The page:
Tuesday, May 24, 2011

Africa Unity Day and the Decline of Pan-Africanism

Tomorrow is Africa Unity Day. But, the university has scheduled my exam on that morning. I know that the university would not schedule an exam on certain other holidays such as Christmas. Indeed my lecture on Good Friday was cancelled due to the holiday. So I am wondering if the fact that my exam is on Africa Unity Day is indicative of the general decline in recent decades of Pan-Africanism as an ideology with an actual goal rather than just something people give lip service to?

Given the success of the European Union, a lot of aspects of Pan-Africanism would appear to be quite beneficial not only to Africans, but other people as well. An African version of a Schengen visa for instance would make travel easier for people from outside Africa as well as increasing tourist revenue for African countries. The costs of goods would also decrease within Africa as it became cheaper to move them within Africa due to the elimination of trade barriers. Yet, despite the benefits of greater economic cooperation, the ideology of Pan-Africanism seems to have declined in direct proportion to the rise of Pan-Europeanism in the form of the EU during the last fifty years.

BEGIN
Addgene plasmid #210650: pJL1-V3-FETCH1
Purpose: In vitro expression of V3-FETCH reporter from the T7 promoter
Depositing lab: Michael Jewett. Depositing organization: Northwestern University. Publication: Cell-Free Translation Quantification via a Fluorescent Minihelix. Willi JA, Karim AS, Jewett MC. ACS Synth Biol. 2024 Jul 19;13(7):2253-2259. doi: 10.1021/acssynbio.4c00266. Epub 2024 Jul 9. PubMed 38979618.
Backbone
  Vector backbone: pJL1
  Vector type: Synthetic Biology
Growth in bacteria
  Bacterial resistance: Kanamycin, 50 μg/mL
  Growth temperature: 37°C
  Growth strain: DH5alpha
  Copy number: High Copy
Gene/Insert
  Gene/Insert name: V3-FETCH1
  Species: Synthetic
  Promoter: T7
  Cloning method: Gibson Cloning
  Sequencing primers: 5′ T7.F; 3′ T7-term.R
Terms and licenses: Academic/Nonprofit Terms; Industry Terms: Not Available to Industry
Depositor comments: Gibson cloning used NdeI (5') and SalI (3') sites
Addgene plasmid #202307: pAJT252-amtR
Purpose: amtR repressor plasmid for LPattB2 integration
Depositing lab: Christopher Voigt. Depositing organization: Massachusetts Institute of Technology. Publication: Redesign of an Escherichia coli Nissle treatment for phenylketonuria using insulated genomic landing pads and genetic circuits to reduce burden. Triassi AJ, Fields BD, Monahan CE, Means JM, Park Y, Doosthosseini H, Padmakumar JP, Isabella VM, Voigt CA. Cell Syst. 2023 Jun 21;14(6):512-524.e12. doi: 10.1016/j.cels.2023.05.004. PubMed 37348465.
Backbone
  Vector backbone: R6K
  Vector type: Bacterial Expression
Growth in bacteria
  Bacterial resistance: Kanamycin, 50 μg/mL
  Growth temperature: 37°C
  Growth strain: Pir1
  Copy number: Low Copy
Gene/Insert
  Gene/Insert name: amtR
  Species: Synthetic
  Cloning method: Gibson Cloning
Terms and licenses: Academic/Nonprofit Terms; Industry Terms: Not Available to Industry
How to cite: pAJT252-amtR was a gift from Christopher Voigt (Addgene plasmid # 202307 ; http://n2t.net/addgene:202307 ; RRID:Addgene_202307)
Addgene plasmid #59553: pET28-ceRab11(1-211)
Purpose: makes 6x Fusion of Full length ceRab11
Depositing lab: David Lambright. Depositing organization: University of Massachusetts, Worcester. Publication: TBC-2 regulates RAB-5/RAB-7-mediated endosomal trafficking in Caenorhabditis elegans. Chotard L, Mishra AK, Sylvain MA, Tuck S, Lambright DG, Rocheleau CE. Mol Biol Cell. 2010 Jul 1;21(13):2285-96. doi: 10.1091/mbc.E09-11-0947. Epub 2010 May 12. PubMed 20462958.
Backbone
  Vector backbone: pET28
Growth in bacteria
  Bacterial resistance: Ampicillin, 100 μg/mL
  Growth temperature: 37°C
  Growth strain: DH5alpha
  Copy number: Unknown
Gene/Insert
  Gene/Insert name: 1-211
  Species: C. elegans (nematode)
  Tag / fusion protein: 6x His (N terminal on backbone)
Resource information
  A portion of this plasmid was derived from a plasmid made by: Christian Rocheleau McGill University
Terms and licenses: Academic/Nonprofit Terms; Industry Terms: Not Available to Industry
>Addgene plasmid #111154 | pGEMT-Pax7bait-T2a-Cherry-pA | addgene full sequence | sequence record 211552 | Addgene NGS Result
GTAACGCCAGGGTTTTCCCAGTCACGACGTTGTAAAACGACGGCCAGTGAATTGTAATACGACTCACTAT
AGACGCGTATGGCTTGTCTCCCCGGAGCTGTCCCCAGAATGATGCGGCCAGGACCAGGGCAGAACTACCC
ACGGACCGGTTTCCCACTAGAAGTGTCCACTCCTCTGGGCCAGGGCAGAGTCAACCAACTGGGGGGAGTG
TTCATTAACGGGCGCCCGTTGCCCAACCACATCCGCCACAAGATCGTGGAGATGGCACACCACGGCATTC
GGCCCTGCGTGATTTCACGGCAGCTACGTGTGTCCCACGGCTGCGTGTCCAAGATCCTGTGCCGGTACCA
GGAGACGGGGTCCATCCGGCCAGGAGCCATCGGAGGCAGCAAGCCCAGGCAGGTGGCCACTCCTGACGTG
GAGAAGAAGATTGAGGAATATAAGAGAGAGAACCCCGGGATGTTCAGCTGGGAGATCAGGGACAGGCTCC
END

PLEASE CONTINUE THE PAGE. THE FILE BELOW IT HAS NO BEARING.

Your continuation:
I do not think political unification of Africa was ever a realistic goal. The continent is too large and diverse. But, there certainly could be a lot more unity than there is currently. A lot of artificial barriers to the movement of people and goods still exist in Africa. A greater commitment to actually realizing Pan-African goals could substantially reduce these barriers.